Keep your child safe on live streaming platforms

Last reviewed on 30 June 2020
Ref: 1902

What is live streaming?

Live streaming is when a video is broadcast in real time over the internet so the audience can watch it as it happens.

Some popular sites for live streaming are:

  • Twitch and Kick.com: users can watch videos and live streams of other users (known as ‘broadcasters’ or ‘streamers’), typically playing computer games. They can also live stream themselves. The minimum age for both sites is 13
  • Bigo: users can watch live streams and live stream themselves, as well as take part in
    1-to-1 online video chat, including with randomly matched strangers. Bigo has an 18+ rating, so your child shouldn’t be accessing the site’s content. Because it’s 18+, there are no parental controls
  • TikTok, Instagram, Facebook, X (formerly known as Twitter) and YouTube Live: users can live stream from and watch live streams on popular social media platforms. Some have requirements, such as needing 1,000 followers and being 18 or over to go live on TikTok (but any user can watch live streams). Instagram, Facebook, X and YouTube require users to be 13

Although these sites have minimum ages, it’s often easy to sign up if you’re younger.

What’s the problem? 

  • Live streaming makes it harder to censor what people share or what language they use, so your child could be exposed to bullying content, or content that’s inappropriate for their age
  • The chat function means strangers can talk to your child. For example, Twitch is reported to be one of the main platforms used to ‘groom’ children (where an adult builds a relationship with a child to manipulate, exploit and abuse them)

4 steps to help keep your child safe

1. Find out what your child is watching

Try watching together at first, or find out what channels they’re watching and research them yourself. This will help you see whether what they’re watching is age appropriate.

2. Encourage your child to only talk to people they know

Anyone could pretend to be a child or teenager online, so encourage your child not to talk privately to people they don’t know in real life. If they do talk to people they don’t know, for example in group chats while gaming, tell them not to give out information that could identify them, such as their full name, school name or the name of the street you live on.

3. Enable protective filters and restrictions where you can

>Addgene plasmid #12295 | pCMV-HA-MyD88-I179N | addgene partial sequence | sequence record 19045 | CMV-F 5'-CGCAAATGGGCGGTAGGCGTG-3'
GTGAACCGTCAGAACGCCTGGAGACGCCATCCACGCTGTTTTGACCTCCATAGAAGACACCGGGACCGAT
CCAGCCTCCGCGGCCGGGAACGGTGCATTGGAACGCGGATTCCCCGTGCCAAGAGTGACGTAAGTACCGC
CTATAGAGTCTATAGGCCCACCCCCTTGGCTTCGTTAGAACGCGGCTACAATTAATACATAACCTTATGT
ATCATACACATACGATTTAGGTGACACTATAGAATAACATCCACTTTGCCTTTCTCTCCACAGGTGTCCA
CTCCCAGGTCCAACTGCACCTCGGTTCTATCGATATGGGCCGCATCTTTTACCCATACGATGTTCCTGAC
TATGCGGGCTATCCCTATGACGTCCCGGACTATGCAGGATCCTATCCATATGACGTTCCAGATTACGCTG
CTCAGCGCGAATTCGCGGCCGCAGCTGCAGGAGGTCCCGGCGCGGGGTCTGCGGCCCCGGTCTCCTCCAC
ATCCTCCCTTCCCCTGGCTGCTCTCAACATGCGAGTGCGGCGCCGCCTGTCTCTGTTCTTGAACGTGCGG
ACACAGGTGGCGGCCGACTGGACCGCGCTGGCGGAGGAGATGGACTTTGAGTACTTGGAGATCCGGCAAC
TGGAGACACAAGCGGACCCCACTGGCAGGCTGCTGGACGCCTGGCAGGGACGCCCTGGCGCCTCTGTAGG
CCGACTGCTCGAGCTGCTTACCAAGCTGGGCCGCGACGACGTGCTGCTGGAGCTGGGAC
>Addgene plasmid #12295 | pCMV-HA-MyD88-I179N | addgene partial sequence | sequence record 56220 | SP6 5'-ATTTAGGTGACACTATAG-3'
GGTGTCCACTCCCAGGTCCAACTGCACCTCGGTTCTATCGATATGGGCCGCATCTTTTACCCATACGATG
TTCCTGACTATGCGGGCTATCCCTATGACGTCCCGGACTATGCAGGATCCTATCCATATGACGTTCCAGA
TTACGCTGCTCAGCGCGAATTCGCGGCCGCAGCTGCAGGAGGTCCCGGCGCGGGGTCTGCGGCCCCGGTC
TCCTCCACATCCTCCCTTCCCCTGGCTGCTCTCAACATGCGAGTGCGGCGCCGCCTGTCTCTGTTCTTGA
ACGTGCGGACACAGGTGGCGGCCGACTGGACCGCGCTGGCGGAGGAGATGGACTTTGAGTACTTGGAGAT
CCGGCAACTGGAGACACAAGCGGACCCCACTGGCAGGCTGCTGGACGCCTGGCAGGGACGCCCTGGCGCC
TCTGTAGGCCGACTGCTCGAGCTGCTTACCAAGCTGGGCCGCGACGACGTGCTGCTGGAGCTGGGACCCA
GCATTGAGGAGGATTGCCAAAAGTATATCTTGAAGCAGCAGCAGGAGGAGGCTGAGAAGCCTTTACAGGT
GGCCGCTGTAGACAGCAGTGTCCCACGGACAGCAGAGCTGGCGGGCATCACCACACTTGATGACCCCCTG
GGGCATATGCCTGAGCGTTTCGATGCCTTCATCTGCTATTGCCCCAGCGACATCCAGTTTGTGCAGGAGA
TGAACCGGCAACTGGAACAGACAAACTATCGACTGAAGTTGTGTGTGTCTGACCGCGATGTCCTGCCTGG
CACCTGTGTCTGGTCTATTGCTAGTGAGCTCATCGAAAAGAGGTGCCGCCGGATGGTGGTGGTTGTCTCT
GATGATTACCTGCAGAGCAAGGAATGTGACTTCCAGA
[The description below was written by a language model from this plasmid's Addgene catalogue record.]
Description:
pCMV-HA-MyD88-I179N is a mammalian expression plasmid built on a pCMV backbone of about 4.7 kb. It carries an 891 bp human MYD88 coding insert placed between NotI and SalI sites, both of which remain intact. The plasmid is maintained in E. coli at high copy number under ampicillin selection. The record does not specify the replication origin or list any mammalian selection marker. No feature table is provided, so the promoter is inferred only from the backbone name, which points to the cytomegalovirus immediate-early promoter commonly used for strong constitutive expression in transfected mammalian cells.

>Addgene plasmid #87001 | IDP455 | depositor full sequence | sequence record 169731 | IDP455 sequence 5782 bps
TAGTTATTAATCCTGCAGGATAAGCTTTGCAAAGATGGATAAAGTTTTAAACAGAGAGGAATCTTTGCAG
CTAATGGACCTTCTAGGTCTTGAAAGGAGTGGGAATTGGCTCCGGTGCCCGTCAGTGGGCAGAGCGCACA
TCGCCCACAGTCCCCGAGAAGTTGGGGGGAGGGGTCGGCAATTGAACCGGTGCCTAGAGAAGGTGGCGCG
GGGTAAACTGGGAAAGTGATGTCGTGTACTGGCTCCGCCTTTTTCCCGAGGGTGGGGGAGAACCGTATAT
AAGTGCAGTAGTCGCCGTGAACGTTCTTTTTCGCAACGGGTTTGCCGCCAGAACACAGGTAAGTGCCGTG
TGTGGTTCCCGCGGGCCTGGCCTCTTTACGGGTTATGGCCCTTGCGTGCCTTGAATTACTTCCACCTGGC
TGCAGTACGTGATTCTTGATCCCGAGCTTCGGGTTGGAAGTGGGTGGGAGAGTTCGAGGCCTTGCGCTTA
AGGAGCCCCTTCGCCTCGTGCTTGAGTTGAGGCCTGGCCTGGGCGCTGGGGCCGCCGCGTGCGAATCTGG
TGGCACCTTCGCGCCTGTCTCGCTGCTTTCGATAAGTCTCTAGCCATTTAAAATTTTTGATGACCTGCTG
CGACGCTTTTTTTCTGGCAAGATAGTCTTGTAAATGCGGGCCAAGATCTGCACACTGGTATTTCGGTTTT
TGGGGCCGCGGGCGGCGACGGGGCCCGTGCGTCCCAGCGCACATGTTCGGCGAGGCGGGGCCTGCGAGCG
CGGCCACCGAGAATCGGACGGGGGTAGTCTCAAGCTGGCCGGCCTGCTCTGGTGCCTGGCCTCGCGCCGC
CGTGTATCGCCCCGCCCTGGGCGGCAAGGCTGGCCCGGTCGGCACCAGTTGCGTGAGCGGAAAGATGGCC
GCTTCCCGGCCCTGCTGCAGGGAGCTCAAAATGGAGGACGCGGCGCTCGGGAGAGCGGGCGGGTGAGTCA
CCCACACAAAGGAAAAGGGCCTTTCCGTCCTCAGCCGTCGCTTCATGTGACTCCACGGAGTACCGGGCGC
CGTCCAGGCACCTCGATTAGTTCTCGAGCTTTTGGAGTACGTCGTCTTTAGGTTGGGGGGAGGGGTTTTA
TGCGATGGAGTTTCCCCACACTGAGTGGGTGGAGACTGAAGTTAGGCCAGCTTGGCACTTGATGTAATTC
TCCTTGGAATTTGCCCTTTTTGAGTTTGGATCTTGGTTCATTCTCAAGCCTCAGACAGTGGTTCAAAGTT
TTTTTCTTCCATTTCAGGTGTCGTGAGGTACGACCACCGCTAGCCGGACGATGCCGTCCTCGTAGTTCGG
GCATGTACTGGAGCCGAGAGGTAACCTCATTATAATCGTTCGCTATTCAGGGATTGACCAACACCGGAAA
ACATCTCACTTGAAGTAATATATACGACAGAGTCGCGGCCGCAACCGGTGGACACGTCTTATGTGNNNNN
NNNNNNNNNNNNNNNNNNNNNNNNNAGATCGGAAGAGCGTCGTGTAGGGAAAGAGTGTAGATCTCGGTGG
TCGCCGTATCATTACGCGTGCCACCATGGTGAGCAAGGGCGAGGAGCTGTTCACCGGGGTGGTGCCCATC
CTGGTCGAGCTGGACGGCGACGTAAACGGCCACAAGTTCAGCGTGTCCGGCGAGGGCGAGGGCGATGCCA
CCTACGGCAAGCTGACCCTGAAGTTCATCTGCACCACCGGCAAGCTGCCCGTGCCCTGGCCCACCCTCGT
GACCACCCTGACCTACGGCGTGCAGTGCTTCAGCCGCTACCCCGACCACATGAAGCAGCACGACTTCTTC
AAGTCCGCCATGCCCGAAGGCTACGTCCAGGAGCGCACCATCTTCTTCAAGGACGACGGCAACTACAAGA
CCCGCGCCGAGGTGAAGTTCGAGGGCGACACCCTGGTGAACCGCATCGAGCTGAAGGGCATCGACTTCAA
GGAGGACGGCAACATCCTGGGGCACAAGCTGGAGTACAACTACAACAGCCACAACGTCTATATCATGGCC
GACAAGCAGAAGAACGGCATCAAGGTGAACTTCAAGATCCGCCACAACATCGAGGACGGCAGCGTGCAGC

For guidance on how to enable these features, follow the ‘Links for parents/carers’ in the section at the end of this factsheet.


  • When watching a stream, you can restrict content in chat to make it less likely that your child will see inappropriate content, though no filter is perfect
  • You can also block private messages from strangers (known as ‘whispers’)


  • If your child hosts a live stream, they can add moderators to report messages and block users from watching. However, your child will need to moderate it themselves or find someone else to

YouTube Live and social media platforms

  • YouTube live streamers can moderate their live chat and limit who can leave comments. You can’t restrict the chat of a stream you aren’t hosting
  • TikTok and Instagram have their own parental control features, some of which relate to live streaming. You can turn off live video broadcast settings on X

All social media platforms have privacy features to stop your child from connecting with people they don’t know

4. Make sure your child knows how to report and block people

These websites all have community guidelines which ban behaviour such as threats of violence, hateful conduct and harassment, gambling and sexual content. Knowing how to report or block people breaking these rules will help your child and others stay safe.

On most websites, you can report a live stream and report/block a user by selecting the 3-dot icon on a stream, username or profile, and selecting ‘Report’ or ‘Block’. Find out how to do this on each website in our ‘Links for parents/carers’ section at the end.

What else can I do? 

  • Encourage your child to talk to you if someone says something upsetting or hurtful to them, or if they see something they find upsetting
  • Look for signs that they may be being bullied, such as being afraid or reluctant to go to school, a change in their performance at school, feeling nervous, losing confidence or becoming distressed and withdrawn, losing sleep or a change in their eating habits
  • Tell our school about any bullying your child experiences

Links for parents/carers







X (formerly known as Twitter)


Livestreaming and onlinevideo apps, NSPCC

200,000 young people may have been groomed on social networks, NSPCC 

We also used the help centres of the websites referenced in this factsheet. These are linked in the ‘Links for parents/carers’ section.